My love of wildlife encounters and my love of travel went hand in hand, so much so that it would be hard to imagine life without either.
From early trips to Costa Rica and South Africa to more recent adventures in the Galapagos Islands and Tanzania, we’ve been fortunate to experience some of the world’s most incredible destinations to refine your skills as a wildlife photographer.
Over the course of 20 years of traveling professionally, my wildlife photography skills have improved dramatically, from simple snapshots back in the late ’90s to getting my first photo used by National Geographic last year.
There were a few photography classes and a lot of trial and error over those years, with thousands of terrible photos and a few really good ones. Most of the winners came from improving my gear and experimentation in the field, using a few simple tricks I picked up along the way.
If you’re like me and you get a visceral thrill out of seeing wild animals in their natural environment, these tips can help you be a better wildlife photographer. Whether you’re a casual hobbyist or an aspiring professional, it’s really all about taking as many photos as you can, constantly adjusting in the moment to capture images that tell interesting stories worth a thousand words.
Wild animals are not paid to put on a show for our amusement. They do not care about issues such as lighting, branches obstructing our view, or whether we are entertained by their actions. I can’t tell you how many times I’ve had to wait 30+ minutes for a lazy male Lion to raise its head and yawn (which looks a lot like a roar if you time it right). Truly great wildlife photography takes time, patience and persistence. If you want a great shot, be prepared to wait for it!
PROCEED WITH CAUTION
As responsible travelers and photographers, it’s important not to impact the animal’s behavior or draw negative attention in any way. Knowing the rules and keeping your distance is not just the right thing to do, but with some species it could be crucial to your survival. Of course, the animals don’t always get the memo. We’ve had Polar Bears in Manitoba, Sea Lions in the Galapagos Islands and Gorillas in Rwanda come much closer to us than the rules allowed us to approach them. But never forget that you are a guest on their turf, and treat all wildlife with the respect they deserve.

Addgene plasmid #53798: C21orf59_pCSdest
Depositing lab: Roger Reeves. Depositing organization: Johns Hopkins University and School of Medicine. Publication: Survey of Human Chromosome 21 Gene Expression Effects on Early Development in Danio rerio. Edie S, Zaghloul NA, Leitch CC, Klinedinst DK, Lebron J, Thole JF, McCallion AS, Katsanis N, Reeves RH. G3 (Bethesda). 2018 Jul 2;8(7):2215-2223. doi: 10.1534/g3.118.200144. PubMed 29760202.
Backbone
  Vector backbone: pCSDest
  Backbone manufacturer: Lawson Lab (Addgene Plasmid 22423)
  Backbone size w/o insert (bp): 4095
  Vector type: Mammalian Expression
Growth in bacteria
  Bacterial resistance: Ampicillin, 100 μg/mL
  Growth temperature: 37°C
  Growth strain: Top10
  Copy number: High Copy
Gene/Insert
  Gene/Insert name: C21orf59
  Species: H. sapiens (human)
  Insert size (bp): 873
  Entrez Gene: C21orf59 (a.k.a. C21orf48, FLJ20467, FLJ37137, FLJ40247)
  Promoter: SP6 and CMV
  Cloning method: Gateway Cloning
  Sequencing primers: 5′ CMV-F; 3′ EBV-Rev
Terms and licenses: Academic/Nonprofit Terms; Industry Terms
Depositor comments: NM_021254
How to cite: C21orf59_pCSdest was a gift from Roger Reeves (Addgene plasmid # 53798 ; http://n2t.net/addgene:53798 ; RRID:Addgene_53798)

STUDY ANIMAL BEHAVIOR
Understanding the behavior of the species you’re photographing can give you a decent chance to predict their actions. The special moments we, as photographers, are trying to capture are fleeting. So being able to sense when they’re coming gives you more time to click the shutter when it does. Whether it’s knowing how often a Sea Turtle will swim to the surface to breathe, watching for Elephants near watering holes, or watching for hovering seabirds to spot whales, a little knowledge goes a long way.
KNOW YOUR GEAR
Understanding the gear you need for specific circumstances can make a HUGE difference . For our Tanzania safari, we knew we’d be photographing in low-light situations such as jungles, etc. So we invested in two f2.8 lenses– a 17-55mm and a 70-200mm– and a 1.4X extender to give us a longer focal length. We made bean bags to keep the cameras steady. Most importantly, we took time to practice with the new gear before we left. We spent over an hour watching this female Leopard from nearly 100 yards away, waiting for the sunlight to hit her just right. Knowing our gear helped us get the perfect shot.
GET A SHOT, THEN GET “THE” SHOT
Wildlife is unpredictable, often on the move, and rarely willing to wait around while you adjust your tripod, check light levels, or change lenses. I’ve missed many a decent photo by trying to get the “perfect shot” National Geographic dreams are made of. But now I take a picture as soon as I see an animal in the clear, then take my time observing to see if better action or angles develop. If it does, you can always delete the first photo. But if not, sometimes that gut reaction shutter click turns out to be a keeper.
EXPERIMENT (A LOT)
Once you’ve got a usable image, it’s time to explore the different possibilities your subject has to offer. Perspective is virtually everything in wildlife photography. Shooting from above can make even an Elephant look small. Shooting from eye level establishes a sense of intimacy. Shooting from below can make even small animals seem larger than life. Experiment with zooming out to show the animal in its environment and give the viewer a sense of place. Or zoom in tightly to reveal intricate details, like patterns on a Sea Turtle’s shell or wrinkles around an Elephant’s eye.
IT’S A SMALL WORLD, AFTER ALL
Our latest trip was to South Africa, where everyone is all about the world-famous “Big 5.” But the world’s smaller creatures can be just as fascinating. Take time to explore your surroundings and savor smaller aspects of our natural world. Whether it’s a colorful Caterpillar on a log in the Amazon Rainforest or a Red Eyed Tree Frog next to a swimming pool in Costa Rica, it’s a gift to recognize the beauty in the little things people tend to ignore. It’s all about being in the moment and making the most of every one, and developing the skills that turn you from a good wildlife photographer into a great one. –Bret Love
BIO: Bret Love is a journalist/editor with 23 years of print and online experience, whose clients have ranged from the Atlanta Journal Constitution and American Airlines to National Geographic and Yahoo Travel. Along with his wife, photographer/videographer Mary Gabbett, he is the co-founder of ecotourism website Green Global Travel and Green Travel Media.